My artist brushes provide the authentic appearance of a traditional brush. But brushstrokes are often influenced by the texture of the applied surface, which is typically canvas. The artist's brushes come with a set of six canvas textures and enabling these textures adds a whole new level of expressive quality to applied strokes. Let's take a look. Well, the first thing I want to start off saying is unfortunately in Photoshop, the words pattern and texture gets somewhat interchangeably used. So sometimes you'll hear the same element referred to as a pattern and sometimes a texture.
I definitely think of them as textures, and it does say Texture panel here. This is the sub-panel of Texture that you'll find in the Brush palette. So once you're here, this is where you can control all of these textures and if we click here we'll see these are the six patterns that are included with my artist brushes and I've just created a variety of different canvas weaves, all the way from very coarse to very fine, so you've got a lot of character differences in the way these are going to look in concert with a brush.
The other thing that's important to know is you can adjust the Scale and we've got a little sample here of the current brush, and you'll see that as I change the Scale I can get, even with the same texture, I can get what looks like a very fine textured canvas, or I can go up and get a very large coarse-grained canvas. So Scale is one of the things you're going to want to work with. Also, Depth is very important. Let's just do a little sample stroke here so you're seeing what this does.
If I didn't have Texture enabled, this is what my brush looks like, and you may want to use brushes like this some of the time, but without texture, they lose a lot of their character, and enabling texture is just a matter of clicking on the little check box next to Texture in the Brush panel and now I've got a nice texture working with my brush. I can further play with this texture through the Depth slider. The lower it is, the less I'm going to affect all of the grain.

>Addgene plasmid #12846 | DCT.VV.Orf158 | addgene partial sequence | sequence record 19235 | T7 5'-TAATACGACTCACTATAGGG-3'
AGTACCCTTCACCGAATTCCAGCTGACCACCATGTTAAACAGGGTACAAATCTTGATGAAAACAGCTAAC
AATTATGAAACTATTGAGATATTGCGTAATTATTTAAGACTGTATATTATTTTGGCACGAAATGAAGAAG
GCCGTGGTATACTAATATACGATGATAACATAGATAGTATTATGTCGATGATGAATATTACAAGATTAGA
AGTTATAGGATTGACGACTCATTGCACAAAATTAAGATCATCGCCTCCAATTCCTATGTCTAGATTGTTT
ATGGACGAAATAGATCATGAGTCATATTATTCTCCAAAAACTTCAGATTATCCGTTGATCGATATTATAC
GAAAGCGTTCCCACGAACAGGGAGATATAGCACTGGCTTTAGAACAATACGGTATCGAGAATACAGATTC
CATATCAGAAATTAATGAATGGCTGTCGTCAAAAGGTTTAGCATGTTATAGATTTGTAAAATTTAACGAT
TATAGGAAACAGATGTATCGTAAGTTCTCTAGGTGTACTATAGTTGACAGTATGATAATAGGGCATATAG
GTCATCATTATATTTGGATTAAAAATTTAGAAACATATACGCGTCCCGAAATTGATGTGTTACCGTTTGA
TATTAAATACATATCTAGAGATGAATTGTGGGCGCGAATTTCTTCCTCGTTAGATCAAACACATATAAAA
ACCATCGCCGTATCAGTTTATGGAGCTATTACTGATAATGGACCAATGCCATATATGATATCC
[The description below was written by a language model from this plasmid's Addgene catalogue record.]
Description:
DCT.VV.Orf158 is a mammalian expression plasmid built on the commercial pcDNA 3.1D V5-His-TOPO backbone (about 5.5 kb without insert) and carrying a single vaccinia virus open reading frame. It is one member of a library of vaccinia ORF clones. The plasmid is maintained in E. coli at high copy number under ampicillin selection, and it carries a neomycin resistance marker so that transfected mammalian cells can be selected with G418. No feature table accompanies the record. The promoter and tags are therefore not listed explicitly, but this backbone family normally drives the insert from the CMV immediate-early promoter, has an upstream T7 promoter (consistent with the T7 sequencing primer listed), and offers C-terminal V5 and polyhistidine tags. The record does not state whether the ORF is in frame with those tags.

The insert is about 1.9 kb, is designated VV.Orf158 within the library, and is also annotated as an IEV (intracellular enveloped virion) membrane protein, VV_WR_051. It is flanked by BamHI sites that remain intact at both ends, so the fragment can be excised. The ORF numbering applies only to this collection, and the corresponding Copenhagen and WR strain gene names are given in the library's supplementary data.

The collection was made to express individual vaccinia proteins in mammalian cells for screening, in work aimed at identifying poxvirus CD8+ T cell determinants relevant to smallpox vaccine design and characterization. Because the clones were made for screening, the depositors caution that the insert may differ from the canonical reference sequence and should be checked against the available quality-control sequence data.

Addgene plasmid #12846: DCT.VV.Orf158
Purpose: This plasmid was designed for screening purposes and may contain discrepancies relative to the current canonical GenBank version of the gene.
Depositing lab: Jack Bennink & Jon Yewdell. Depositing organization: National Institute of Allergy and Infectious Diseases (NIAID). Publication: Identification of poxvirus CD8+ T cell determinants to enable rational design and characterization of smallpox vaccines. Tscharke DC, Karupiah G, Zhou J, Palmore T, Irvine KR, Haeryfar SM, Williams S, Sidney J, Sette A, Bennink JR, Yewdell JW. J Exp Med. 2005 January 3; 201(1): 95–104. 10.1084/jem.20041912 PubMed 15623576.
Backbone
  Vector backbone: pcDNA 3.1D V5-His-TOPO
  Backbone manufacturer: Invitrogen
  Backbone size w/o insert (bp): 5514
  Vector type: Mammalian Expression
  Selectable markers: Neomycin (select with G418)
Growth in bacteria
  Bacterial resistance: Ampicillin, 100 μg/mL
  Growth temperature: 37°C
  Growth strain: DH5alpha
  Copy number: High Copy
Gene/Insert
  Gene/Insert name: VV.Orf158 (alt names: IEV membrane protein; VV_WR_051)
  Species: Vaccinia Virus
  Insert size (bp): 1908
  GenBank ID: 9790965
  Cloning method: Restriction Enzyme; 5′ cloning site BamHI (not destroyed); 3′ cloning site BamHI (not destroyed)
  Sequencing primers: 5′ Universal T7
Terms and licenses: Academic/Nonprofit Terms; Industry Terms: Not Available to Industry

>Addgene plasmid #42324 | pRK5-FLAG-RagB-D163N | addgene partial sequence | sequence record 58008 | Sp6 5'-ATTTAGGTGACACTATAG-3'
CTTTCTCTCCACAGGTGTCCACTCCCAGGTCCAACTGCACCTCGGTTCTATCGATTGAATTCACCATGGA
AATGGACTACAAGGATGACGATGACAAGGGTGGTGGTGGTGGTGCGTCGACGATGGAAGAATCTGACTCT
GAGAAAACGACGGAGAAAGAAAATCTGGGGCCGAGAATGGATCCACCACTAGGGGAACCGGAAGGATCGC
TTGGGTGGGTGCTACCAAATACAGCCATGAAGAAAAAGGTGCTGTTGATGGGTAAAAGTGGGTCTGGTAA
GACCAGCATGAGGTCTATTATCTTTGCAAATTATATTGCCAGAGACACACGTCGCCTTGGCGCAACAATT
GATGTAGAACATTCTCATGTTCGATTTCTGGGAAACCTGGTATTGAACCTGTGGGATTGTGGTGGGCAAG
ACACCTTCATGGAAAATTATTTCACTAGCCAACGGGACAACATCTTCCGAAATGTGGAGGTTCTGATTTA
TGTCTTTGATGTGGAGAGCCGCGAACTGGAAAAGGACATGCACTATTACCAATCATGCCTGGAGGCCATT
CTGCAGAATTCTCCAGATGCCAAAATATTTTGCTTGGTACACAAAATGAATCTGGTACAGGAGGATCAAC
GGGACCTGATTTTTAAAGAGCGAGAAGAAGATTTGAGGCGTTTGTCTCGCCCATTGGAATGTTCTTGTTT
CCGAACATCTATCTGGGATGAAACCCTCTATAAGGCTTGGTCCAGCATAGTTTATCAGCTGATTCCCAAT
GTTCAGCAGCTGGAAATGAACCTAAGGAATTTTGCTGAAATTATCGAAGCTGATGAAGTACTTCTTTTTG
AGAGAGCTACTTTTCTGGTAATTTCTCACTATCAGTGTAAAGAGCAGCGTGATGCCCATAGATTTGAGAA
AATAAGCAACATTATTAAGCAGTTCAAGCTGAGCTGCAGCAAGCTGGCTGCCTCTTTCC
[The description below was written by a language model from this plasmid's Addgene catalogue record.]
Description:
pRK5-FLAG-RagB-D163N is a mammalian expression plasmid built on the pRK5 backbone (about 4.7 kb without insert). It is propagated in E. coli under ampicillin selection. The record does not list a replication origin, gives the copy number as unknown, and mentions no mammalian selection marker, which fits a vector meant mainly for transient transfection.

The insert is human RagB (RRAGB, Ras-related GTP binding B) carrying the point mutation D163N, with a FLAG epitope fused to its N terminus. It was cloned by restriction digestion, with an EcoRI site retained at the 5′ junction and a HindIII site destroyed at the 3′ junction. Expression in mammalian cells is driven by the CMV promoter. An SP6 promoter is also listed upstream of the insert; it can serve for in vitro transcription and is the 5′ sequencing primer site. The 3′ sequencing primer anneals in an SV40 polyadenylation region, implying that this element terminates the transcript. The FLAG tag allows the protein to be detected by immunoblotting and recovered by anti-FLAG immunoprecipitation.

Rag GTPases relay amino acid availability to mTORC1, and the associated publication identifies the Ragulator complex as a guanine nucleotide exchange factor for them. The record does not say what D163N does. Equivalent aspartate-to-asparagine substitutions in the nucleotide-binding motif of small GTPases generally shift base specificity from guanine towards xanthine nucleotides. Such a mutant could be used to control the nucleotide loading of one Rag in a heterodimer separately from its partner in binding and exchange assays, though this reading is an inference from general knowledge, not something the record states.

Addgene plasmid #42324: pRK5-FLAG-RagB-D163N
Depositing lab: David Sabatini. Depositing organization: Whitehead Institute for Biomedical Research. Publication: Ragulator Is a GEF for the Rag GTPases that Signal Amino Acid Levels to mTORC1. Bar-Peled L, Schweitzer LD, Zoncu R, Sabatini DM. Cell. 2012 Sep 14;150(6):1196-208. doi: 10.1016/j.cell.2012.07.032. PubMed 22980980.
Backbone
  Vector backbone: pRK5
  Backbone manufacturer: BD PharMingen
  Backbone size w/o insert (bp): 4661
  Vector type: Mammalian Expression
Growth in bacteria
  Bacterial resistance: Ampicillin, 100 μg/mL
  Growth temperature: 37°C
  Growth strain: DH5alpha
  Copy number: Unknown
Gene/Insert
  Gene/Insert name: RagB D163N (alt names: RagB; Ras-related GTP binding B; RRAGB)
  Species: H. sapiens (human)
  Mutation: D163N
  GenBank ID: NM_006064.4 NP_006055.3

In fact, see I'm pressing down as hard as I can and I never penetrate all the way down into the grain, whereas if I go increase the Depth slider, now with very light strokes, I'm using pressure here. I can still get a very light amount of texture, but if I press hard, now I'm completely filling and flooding the texture of the canvas. One of the things that artist will often do is use a light amount of pressure to just kind of skip along the top of that grain so that I am getting somewhat of an optical affect of orange right here, because the eye wants to start intermixing the yellow and the red together to produce orange.
So Texture can be used for one thing just to make a stroke have that characteristic that you associate so much with oil paint on canvas. But you can also use it like artists do to overlay a light dusting of texture so to speak on top of a second color to produce interesting optical blends in the eye. So to wrap up, the appearance of canvas weave is integral to the vocabulary of paint.
You may choose to keep it subtle or pump it up to a major visual component of your expressive style. Either way, the artist brushes canvas textures are there to enrich your paintings.